Beat procrastination — a short and easy to follow coping strategy

Procrastination — postponing some plans and activities or complete abandonment. You’re avoiding making decisions, you’re afraid of confronting problems and scared of failures. You can also be a perfectionist and somewhere deep down you know that you can’t complete the task in 100% so you’re postponing it waiting for more convenient circumstances. But postponing problems won’t make them resolved.

Start doing something. Break the task into smaller parts and make even a tiniest step toward completion. Often, when you start something, you realize that you are fully capable of doing it and it’s not as scary as you thought. This first tiny step can be 10 minutes of running or reducing amount of your favorite snack by one chocolate square.

Break the goal into smaller parts with some time constraints like “I will lose 3 pounds in 2 weeks”, “I will be able to run without stopping for 30 minutes by the end of this month”. Short-term goals will give you extra motivation

At the beginning, don’t set too many ambitious tasks. Concentrate on one or maximum two. For instance; today I will walk fast for 30 minutes and use honey in my tea instead of sugar. When you actually start doing something you will soon realize that you can do more and it doesn’t hurt that much to push the boundaries.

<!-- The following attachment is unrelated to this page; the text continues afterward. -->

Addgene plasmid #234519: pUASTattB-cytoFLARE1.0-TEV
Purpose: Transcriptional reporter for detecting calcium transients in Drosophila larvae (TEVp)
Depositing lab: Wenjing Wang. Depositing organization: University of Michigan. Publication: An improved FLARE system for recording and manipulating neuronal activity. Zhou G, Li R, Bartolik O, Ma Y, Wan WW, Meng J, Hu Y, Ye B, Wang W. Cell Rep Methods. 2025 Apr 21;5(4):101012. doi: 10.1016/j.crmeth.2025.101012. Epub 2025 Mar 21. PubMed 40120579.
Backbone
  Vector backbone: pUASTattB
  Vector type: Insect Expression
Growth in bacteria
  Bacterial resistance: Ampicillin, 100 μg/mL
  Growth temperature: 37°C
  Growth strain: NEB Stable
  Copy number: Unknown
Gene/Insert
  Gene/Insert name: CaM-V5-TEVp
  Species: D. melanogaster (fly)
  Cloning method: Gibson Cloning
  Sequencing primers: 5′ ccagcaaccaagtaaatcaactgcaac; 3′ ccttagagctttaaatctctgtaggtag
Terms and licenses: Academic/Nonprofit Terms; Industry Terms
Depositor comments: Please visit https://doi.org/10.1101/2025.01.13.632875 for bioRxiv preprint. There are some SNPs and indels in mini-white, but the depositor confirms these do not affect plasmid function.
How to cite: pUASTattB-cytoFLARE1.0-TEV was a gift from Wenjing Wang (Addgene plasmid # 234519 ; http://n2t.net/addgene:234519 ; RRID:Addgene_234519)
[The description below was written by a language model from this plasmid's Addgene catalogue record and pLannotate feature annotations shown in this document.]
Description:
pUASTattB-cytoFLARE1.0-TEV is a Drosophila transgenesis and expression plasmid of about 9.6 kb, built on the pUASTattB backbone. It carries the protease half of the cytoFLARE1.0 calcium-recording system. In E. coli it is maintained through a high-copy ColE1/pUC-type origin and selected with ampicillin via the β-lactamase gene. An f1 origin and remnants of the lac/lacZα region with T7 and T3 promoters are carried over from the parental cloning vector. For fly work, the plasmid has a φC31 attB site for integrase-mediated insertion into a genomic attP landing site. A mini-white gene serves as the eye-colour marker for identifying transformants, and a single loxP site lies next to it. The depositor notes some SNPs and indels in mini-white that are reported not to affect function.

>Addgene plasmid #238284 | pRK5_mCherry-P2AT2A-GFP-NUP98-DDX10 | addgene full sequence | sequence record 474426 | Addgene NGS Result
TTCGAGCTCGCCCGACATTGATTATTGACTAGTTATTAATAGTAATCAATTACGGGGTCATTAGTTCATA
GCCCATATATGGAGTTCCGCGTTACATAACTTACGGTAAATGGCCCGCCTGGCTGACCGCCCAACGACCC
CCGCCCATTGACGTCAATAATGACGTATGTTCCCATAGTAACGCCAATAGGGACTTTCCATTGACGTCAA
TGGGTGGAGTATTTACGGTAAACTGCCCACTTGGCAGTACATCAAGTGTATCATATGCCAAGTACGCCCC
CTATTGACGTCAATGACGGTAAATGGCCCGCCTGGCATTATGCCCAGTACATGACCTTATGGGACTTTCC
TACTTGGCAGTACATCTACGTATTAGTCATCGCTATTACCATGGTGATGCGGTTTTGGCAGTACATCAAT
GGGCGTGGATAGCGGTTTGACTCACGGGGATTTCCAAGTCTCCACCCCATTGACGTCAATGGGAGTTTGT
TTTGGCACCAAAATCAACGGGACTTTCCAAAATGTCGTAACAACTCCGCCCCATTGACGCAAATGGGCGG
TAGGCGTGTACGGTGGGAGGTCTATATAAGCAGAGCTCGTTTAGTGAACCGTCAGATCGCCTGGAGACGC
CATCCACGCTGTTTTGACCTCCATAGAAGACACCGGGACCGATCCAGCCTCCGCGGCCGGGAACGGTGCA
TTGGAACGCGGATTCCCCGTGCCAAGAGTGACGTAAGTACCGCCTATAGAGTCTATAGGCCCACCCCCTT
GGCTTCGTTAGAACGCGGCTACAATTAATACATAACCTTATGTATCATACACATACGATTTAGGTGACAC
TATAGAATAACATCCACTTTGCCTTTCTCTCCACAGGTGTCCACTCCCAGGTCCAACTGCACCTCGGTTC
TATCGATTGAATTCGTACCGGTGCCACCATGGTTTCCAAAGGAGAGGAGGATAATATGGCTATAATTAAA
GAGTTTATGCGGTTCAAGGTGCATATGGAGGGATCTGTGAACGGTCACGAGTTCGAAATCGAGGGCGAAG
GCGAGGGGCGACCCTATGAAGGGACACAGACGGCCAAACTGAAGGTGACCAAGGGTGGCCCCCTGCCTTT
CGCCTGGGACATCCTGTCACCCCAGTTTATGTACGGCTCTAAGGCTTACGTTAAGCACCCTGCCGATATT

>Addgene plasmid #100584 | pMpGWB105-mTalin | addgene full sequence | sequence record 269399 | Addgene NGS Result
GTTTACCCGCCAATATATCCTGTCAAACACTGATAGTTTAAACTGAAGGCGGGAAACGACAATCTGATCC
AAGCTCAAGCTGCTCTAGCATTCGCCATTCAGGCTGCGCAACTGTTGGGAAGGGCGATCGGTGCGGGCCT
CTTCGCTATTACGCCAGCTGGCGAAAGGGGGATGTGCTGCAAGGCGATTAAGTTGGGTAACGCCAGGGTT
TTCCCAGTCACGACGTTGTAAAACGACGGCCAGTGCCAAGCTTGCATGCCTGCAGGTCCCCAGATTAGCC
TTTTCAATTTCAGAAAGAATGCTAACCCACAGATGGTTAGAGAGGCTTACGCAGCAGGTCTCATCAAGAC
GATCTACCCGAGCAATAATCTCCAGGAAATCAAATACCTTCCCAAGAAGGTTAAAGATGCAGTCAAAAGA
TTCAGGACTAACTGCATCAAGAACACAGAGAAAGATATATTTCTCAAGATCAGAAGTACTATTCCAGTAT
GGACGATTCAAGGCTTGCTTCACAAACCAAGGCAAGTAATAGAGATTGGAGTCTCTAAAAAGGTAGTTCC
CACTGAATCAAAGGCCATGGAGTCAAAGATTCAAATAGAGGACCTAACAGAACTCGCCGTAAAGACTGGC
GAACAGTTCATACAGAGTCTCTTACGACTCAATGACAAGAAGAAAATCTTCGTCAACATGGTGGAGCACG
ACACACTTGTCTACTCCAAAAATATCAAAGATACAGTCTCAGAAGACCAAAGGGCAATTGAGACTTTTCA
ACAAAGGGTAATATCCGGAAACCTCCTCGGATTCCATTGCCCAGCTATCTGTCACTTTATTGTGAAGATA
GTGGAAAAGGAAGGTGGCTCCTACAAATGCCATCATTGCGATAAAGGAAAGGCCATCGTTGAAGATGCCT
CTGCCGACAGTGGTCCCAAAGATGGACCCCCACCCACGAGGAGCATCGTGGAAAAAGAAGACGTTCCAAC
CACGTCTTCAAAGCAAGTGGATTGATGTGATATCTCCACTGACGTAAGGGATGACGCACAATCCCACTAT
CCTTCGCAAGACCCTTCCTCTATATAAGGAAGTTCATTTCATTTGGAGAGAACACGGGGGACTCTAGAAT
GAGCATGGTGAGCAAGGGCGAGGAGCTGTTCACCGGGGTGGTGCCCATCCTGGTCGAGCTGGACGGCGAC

Sometimes, the reason of postponing diet or healthy living is that you don’t know what to do. You’re thinking where to start and what should you do first. You have questions like: “should I just eat less?”, “how many meals per day?”, “what products should I avoid?”, “Can I eat after 6 P.M.?”. When you have a detailed plan of action you’re more likely to start. Having a solid plan won’t make you feel that you’re losing time following it. Your hard work will bring effects.

Start doing something. Break the task into smaller parts and make even a tiniest step toward completion

Write down detailed strategies for maintaining diet and training rigor. Break the plan into smaller parts. Be as detailed as possible. Try to predict risks like: “this Tuesday I need to stay longer at work so in order to exercise and eat a healthy meal I need to do X and Y earlier”.

Boost your chances for success by setting a realistic (it’s important!) term of achieving your goal. Break the goal into smaller parts with some time constraints like “I will lose 3 pounds in 2 weeks”, “I will be able to run without stopping for 30 minutes by the end of this month”. Short-term goals will give you extra motivation. Your goal should be measurable as well. “I will lose weight in 6 weeks” tells much less than “I will lose 15 pounds by the end of May”. Setting too long terms for your goals is risky because there’s a possibility that you won’t stick to your plan knowing that you have lots of time left and potential lapses can be made up in the future. It’s a false belief because later you will have to work much harder to achieve your goal in the planned term and chances that something goes wrong will increase.